Since its founding in 1995, Vancouver-based Westport Innovations Inc. (TSX:WPT)(NASDAQ:WPRT) has spent over US$ 700 million in research and development in order to corner the natural gas engine market. However, in the years since, the company has failed to post any net income and has built up an accumulated deficit of US$765 million. Yet investors are still intrigued by the company and its natural gas engines and related products, with the belief that in the long run, these products will become more appealing.
The big question now is what should investors do with this company? With all the hype and technological fan-fare surrounding it, Westport has managed to swoon many investors, while simultaneously drawing sever criticism that it has failed to produce any profits.
An unwanted technology?
Over at Westport, quarterly report day has become quickly become “time for the stock to crash” day. This is a trend that has not gone unnoticed as a 34 minute IROC trade halt was initiated when the report was released to the public. Westport remained consistent in this quarter as it posted a net loss of US$64.9 million. It is slightly comforting that this loss is down from the US$89.5 million net loss in Q4 2013 and US$98.8 million net loss in Q4 2012.
Revenues fell in the quarter to $27.4 million from $52.6 million last year, Westport has attributed this to the retirement of its first-generation Westport HPDI system. The discontinuation of this engine platform should be good news for Westport, as it was hindered by performance issues and failed to impress many trucking companies.
Westport had earlier predicted that the fourth quarter would be “rough” due to market conditions, but its year-end results presented a few notable surprises. The biggest positive surprise in the annual portion of the report was that Westport has finally managed to cross the US$1 billion mark in consolidated revenues. The actual amount of consolidated revenues was US$1.08 billion up from US$941 million in 2013 and US$625 million in 2012.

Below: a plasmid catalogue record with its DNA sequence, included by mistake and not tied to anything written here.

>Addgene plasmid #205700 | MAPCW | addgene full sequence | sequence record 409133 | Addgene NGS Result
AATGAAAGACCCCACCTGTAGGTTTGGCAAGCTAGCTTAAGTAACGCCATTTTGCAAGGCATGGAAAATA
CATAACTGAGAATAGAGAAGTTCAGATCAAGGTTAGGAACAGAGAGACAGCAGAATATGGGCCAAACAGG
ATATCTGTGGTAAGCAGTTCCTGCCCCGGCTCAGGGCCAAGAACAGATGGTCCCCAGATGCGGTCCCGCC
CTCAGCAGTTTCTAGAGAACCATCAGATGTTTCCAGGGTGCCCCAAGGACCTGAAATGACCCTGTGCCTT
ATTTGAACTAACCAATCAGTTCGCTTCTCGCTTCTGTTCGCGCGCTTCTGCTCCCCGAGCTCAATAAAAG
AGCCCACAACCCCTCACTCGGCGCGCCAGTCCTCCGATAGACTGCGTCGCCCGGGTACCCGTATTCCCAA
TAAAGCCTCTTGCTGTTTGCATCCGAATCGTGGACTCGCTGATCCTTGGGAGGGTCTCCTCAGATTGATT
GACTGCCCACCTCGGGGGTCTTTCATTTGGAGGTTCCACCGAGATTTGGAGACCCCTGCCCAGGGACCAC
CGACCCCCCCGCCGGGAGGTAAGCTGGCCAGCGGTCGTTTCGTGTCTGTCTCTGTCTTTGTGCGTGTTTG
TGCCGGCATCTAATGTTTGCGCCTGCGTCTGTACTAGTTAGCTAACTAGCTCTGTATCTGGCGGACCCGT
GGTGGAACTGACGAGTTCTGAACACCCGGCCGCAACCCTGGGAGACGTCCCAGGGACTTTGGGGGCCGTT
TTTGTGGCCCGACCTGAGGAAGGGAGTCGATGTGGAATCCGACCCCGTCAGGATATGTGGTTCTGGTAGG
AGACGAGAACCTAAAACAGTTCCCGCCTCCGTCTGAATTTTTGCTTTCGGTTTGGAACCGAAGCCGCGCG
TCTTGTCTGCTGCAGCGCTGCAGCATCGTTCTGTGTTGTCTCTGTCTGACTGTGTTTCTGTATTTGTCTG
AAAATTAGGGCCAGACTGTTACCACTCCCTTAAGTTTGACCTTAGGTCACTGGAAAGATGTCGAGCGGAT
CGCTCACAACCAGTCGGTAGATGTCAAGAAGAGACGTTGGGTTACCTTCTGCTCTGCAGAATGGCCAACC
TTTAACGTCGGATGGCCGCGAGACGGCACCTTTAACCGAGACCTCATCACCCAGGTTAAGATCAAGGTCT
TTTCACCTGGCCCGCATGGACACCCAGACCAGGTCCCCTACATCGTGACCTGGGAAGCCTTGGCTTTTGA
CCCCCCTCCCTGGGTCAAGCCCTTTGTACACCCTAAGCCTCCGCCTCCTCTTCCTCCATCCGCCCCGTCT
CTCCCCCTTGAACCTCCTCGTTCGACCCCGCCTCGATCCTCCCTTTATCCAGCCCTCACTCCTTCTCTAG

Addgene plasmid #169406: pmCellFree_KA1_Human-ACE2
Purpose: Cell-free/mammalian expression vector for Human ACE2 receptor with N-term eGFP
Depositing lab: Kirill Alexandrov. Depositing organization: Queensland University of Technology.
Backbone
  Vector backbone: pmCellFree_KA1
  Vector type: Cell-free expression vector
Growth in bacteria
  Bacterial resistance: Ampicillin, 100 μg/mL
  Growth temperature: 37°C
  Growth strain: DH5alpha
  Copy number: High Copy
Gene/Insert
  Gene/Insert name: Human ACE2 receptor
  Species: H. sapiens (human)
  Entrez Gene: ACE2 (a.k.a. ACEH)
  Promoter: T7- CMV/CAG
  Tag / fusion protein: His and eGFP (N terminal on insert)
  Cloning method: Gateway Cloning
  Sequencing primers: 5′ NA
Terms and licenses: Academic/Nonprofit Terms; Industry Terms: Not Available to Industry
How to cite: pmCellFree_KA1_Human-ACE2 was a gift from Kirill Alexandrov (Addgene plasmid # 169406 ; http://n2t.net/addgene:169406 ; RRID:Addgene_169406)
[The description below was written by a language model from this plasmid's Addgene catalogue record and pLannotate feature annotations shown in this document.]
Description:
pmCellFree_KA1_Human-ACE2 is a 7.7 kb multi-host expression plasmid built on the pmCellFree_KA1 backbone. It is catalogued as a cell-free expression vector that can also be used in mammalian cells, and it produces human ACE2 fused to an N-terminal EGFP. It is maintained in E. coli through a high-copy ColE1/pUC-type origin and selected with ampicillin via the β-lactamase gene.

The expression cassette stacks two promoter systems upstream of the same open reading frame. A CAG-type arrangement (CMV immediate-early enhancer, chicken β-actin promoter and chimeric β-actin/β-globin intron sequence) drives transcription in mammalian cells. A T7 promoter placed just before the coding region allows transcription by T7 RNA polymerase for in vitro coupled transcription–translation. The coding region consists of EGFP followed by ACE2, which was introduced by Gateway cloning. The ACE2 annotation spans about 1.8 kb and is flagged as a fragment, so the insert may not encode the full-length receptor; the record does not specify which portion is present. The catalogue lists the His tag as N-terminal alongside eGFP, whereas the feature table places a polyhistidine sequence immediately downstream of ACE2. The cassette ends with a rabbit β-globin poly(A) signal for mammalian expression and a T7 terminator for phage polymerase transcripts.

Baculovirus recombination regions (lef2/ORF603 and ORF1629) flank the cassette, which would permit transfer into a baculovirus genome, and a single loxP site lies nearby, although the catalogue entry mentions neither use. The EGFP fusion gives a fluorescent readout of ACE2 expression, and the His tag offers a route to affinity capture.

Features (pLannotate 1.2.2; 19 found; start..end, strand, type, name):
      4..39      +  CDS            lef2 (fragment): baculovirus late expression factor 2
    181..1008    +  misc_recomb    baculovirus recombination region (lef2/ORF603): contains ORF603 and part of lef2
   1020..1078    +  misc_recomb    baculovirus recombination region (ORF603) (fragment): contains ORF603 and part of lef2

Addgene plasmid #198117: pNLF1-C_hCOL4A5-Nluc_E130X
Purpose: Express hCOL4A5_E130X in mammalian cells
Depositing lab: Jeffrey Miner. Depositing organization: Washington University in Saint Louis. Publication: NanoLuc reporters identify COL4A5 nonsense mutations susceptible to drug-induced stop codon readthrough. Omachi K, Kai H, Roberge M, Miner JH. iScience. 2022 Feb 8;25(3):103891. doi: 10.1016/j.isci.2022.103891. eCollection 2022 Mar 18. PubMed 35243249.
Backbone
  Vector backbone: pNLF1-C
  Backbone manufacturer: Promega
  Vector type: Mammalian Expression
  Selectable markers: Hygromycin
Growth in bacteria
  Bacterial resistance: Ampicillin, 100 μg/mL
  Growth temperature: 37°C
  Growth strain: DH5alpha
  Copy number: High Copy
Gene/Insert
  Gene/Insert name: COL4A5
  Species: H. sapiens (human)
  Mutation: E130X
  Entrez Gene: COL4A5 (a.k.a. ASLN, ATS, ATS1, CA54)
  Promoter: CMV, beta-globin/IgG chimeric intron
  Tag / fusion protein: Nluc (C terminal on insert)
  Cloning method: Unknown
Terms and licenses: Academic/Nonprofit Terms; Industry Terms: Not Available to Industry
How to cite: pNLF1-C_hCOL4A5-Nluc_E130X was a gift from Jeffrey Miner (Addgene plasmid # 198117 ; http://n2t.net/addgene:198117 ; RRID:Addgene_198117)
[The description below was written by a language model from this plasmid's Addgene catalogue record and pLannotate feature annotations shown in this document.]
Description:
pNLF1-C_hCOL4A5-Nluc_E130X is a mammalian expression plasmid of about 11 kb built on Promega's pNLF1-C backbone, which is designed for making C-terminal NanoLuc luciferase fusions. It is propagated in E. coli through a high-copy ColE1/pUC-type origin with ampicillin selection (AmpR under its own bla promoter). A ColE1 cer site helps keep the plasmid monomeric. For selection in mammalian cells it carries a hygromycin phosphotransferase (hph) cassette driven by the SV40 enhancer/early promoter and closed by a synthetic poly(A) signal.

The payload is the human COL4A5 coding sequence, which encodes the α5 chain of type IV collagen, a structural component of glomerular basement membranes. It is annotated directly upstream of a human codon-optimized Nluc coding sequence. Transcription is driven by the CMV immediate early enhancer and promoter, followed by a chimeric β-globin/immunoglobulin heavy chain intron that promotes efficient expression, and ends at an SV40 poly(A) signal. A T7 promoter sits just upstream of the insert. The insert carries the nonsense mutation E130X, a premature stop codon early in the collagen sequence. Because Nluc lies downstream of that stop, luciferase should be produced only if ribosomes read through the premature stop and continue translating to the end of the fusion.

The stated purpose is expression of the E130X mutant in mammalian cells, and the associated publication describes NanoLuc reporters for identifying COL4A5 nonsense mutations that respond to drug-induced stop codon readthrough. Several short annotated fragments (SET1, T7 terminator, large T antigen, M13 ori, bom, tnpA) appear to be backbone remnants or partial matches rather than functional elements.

The bulk of the revenue growth came from two of Westport’s joint ventures, with Cummings-Westport (50% ownership) posting an increase of revenues of 9%, and Weichai Westport Inc. (35% ownership) posting a 33% increase in revenues. In 2014, Westport posted a net loss of US$149 million down from 2013’s net loss of US$185 million.
Is Westport worth investing in?
In short, it is less likely that investors will revisit the types of prices they saw in 2012, when the stock was trading at over $40.00. For many investors, Westport is the ultimate gamble on the TSX at the moment. However, the industry will flounder domestically as long as the LNG dreams in B.C. fail to materialize and the infrastructure for natural gas fueling stations remains absent. This leaves Westport increasingly dependent on its foreign joint ventures and OEM partnerships in China and India for growth.
The markets appear to be turning against Westport, as each year, the number of outstanding shares increases. At the end of 2014, there were 63.1 million outstanding shares available, up from 54 million in 2012. Then you have the stock price that closed Monday at $7.18 with a 52-week range of $3.82-20.32. The average price target for Westport’s shares on the TSX appears outdated, as the average price target is still set at $19.40. When we look at Westport’s NASDAQ shares (which are more heavily covered by analysts) we see an average price target of US$9.63.